St. Louis, MO (PRWEB) October 31, 2013
An innovative program implemented three years ago at Barnes-Jewish Hospital is helping prevent bedside nurses from leaving direct patient care due to a condition known as “compassion fatigue.” Among the employees surveyed after attending a course designed at combating compassion fatigue, high risk for burnout was cut in half and high risk for secondary trauma dropped by a third.
By creating an in-house training model, nearly 500 employees at Barnes-Jewish have been educated on the six resiliency efforts to overcome compassion fatigue, which is a combination of secondary traumatic stress and burnout, most often experienced by nurses who continually show empathy to patients. Providing empathetic care means a care provider sometimes deals with the same feelings a patient goes through—from physical pain to sadness and loss.
“For me, the class was life-changing,” says Catherine Powers, MSN, RN, ACNS-BC, clinical nurse specialist at the Washington University and Barnes-Jewish Heart & Vascular Center. “Looking back at my time in patient care and the stumbling blocks I went through, I am rejuvenated in my career now. The compassion fatigue course helps decrease the chance of burning out and renews hope.”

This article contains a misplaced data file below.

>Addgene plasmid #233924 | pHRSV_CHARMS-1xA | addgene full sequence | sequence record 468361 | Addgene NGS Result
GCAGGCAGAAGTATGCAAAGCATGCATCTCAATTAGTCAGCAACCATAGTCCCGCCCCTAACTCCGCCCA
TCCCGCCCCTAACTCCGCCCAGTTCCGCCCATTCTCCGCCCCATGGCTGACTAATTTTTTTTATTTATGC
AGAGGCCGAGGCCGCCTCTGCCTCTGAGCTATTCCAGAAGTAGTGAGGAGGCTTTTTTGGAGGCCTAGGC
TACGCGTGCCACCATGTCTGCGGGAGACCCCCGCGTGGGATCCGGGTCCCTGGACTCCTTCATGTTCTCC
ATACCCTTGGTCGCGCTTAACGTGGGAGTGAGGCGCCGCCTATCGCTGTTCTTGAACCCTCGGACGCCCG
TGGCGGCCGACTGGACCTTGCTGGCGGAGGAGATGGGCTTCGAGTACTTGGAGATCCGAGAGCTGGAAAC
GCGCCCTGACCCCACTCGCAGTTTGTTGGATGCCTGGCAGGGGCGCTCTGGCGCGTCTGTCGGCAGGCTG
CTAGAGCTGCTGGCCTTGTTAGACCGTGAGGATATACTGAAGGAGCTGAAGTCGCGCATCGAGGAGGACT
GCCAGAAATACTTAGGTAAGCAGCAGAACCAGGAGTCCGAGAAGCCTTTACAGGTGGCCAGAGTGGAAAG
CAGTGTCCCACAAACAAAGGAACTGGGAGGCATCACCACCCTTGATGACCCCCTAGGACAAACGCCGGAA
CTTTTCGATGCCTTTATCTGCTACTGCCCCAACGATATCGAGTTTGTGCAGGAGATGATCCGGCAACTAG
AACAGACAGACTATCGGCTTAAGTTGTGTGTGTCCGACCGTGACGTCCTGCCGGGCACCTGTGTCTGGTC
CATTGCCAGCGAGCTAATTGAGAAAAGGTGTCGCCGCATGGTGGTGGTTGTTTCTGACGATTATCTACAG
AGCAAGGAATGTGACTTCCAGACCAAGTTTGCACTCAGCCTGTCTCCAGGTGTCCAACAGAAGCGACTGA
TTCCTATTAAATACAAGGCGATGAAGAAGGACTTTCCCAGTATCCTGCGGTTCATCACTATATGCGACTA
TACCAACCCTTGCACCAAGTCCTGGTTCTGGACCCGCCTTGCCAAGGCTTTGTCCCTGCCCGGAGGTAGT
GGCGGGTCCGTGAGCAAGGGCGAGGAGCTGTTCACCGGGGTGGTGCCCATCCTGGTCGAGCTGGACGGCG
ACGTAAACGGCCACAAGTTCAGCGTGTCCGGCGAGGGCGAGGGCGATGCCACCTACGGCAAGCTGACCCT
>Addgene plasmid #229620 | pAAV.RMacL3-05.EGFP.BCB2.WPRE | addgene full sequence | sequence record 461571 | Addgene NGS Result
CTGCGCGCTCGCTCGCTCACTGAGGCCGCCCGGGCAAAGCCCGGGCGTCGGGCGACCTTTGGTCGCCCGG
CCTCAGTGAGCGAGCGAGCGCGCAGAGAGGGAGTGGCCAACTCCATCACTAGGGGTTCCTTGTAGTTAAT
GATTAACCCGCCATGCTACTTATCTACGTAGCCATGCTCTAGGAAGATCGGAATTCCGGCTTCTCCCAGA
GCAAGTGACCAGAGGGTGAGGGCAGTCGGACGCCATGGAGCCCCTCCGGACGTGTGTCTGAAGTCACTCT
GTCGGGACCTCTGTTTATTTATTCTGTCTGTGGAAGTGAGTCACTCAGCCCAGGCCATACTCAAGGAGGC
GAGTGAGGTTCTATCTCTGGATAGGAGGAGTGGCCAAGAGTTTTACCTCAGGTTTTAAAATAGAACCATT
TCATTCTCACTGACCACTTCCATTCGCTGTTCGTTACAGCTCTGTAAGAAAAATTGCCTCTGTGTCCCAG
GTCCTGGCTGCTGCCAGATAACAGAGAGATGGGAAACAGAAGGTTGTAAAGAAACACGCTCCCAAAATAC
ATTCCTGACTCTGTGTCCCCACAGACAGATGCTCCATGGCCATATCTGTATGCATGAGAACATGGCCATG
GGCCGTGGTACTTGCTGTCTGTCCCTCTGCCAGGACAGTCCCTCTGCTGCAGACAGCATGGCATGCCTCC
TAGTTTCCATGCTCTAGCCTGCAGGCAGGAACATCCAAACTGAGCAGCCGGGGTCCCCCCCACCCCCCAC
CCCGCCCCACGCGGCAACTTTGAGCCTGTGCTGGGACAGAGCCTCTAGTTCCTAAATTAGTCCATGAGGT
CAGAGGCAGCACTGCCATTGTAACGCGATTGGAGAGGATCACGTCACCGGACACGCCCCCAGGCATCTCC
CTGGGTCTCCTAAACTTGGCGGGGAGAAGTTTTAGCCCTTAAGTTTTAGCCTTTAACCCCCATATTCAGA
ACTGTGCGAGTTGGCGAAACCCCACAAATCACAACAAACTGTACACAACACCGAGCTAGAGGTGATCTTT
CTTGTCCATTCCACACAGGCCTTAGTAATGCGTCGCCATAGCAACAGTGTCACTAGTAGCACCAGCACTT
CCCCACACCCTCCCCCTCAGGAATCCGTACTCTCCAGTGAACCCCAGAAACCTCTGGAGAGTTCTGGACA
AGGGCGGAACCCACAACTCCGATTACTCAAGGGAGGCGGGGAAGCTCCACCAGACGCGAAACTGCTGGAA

“The responses to the course show that we are making inroads in reducing compassion fatigue for our team,” says Patricia Potter, PhD, RN, FAAN, director of research at Barnes-Jewish Hospital. “We are continually offering the course twice a month to reach more caregivers as time goes on.”
Potter says the importance of the course is also explained to new nurses as part of orientation.
Compassion fatigue is a relatively new concept to nursing at Barnes-Jewish Hospital and efforts to help address the issue have been very well received, according to Powers. Powers left bedside nursing in 1992, but still remains connected to those caregivers in her role as a clinical nurse specialist. Now, she teaches the compassion fatigue course to those seeking to remain at the bedside.
“I knew I couldn’t do direct patient care forever, but back then we didn’t know it was called compassion fatigue and there wasn't a class for me to take to help prevent burning out,” says Powers. “I used to see people just switch jobs if they were burned out, moving from unit to unit, but now we are trying to get to the root of the problem.”